September 19 @ 9:30 am - 10:45 am
The origin of the Sicilian mafia has been attributed to the demand of property rights enforcement in the markets of land, sulfur, citrus fruits and labor conflicts in 19th century Sicily. But what about the “supply”? How has the mafia developed and maintained its power of intimidation for 180 years? On September 19, Diego Gambetta, author of “The Sicilian Mafia: The Business of Private Protection” and “Codes of the Underworld: How Criminals Communicate,” will reflect on the as yet unsolved mysteries of this organization.
Please join us for this breakfast talk with Professor Gambetta, who is visiting NYU Law in the Fall of 2022 as a Hauser Distinguished Global Fellow and is the Carlo Alberto Chair in Social and Political Science, Collegio Carlo Alberto. The discussion will be moderated by Reiss Center Faculty Co-Director Stephen Holmes, Walter E. Meyer Professor of Law and co-author, most recently, of “The Light That Failed: A Reckoning.”
This event is co-hosted by the Reiss Center on Law and Security and the Hauser Global Law School Program.
September 19, 2022
9:30 – 10:45 a.m.
Diego Gambetta holds the Carlo Alberto Chair in social and political science at Collegio Carlo Alberto, in Turin, Italy. His main interests are trust, signalling theory and its applications, organised crime, and violent extremists. He spent much of his career in the UK, first at King’s College, Cambridge, for his doctorate (1983) and as a Research Fellow (1984-1991). He was then at the University of Oxford, including as a University Reader at All Souls College (1995- 2003) and as a Professor of Sociology and an Official Fellowship of Nuffield College (2003-2012), where he is now an Emeritus Fellow. Diego then moved to the European University Institute in Florence with a chair in social theory (2012-2018). He has been visiting professor at the University of Chicago, The Italian Academy at Columbia University, EHT Zurich, Science Po, Stanford University, and Collège de France. In 2000 Diego was made a Fellow of the British Academy. He is the author of The Sicilian Mafia (1993), Streetwise (2005, with Heather Hamill), Codes of the Underworld (2009) and Engineers of Jihad (2016, with Steffen Hertog).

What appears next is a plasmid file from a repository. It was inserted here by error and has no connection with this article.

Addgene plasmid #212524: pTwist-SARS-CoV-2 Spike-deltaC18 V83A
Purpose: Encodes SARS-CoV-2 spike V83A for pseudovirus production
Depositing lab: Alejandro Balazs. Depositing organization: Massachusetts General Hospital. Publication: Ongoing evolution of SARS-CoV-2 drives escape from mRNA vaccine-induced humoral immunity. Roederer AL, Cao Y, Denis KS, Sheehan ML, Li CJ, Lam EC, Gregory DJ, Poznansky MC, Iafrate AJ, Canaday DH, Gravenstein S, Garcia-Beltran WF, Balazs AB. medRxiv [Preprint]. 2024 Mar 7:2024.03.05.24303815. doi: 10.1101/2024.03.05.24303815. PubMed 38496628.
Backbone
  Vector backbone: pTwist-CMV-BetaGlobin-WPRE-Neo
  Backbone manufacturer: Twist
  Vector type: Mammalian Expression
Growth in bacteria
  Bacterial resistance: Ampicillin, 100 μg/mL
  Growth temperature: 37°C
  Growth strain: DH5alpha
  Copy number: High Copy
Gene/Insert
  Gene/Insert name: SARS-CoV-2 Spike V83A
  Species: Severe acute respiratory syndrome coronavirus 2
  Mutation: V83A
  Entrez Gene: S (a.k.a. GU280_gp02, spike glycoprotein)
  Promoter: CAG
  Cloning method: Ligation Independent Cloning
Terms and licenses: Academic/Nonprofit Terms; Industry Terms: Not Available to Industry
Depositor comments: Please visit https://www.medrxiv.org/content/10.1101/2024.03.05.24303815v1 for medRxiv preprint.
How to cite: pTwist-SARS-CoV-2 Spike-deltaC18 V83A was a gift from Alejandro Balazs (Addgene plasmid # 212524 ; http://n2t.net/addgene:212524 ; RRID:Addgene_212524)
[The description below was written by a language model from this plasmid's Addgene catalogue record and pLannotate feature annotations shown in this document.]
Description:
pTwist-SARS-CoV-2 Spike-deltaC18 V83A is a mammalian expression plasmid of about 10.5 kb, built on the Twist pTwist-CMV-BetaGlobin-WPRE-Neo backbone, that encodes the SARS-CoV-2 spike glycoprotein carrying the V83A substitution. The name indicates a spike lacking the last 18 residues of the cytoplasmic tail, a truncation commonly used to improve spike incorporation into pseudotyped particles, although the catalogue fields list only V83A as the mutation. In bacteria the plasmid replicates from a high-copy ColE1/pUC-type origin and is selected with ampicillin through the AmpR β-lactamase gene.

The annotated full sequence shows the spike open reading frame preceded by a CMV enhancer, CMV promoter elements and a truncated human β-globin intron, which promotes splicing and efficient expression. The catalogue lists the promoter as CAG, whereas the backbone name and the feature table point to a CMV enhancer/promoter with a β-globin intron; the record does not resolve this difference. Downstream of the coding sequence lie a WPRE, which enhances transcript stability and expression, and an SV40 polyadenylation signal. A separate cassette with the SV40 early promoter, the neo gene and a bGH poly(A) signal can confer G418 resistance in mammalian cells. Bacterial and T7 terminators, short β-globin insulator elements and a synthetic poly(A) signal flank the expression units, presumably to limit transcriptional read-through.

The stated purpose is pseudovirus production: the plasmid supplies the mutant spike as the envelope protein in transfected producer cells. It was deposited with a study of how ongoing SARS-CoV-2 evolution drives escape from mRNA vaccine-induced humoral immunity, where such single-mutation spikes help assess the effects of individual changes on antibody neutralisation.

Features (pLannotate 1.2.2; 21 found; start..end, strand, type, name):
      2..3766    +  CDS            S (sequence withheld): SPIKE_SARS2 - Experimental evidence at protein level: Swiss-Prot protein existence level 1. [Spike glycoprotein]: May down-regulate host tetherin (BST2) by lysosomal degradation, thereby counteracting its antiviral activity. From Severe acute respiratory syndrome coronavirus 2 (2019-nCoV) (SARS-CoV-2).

Stephen Holmes is a Faculty Director of the Reiss Center on Law and Security and the Walter E. Meyer Professor of Law at NYU School of Law. He specializes in the history of liberalism, the disappointments of democratization after communism, and the difficulty of combating terrorism within the limits of liberal constitutionalism. In 2003, he was selected as a Carnegie Scholar. From 1997 to 2000, Holmes was a professor of politics at Princeton. From 1985 to 1997, he was professor of politics and law at the Law School and Political Science Department of the University of Chicago. From 1979 to 1985, he taught at the Department of Government at Harvard University. He was also the editor-in-chief of the East European Constitutional Review from 1993-2003. Holmes is the author of Benjamin Constant and the Making of Modern Liberalism (Yale University Press, 1984), The Anatomy of Antiliberalism (Harvard University Press, 1993), Passions and Constraint: On the Theory of Liberal Democracy (University of Chicago Press, 1995), The Matador’s Cape: America’s Reckless Response to Terror (Cambridge University Press, 2007), co-author (with Cass Sunstein) of The Cost of Rights: Why Liberty Depends on Taxes (Norton, 1999), and most recently, co-author (with Ivan Krastev) of The Light that Failed: Why the West is Losing the Fight for Democracy (Pegasus, 2020).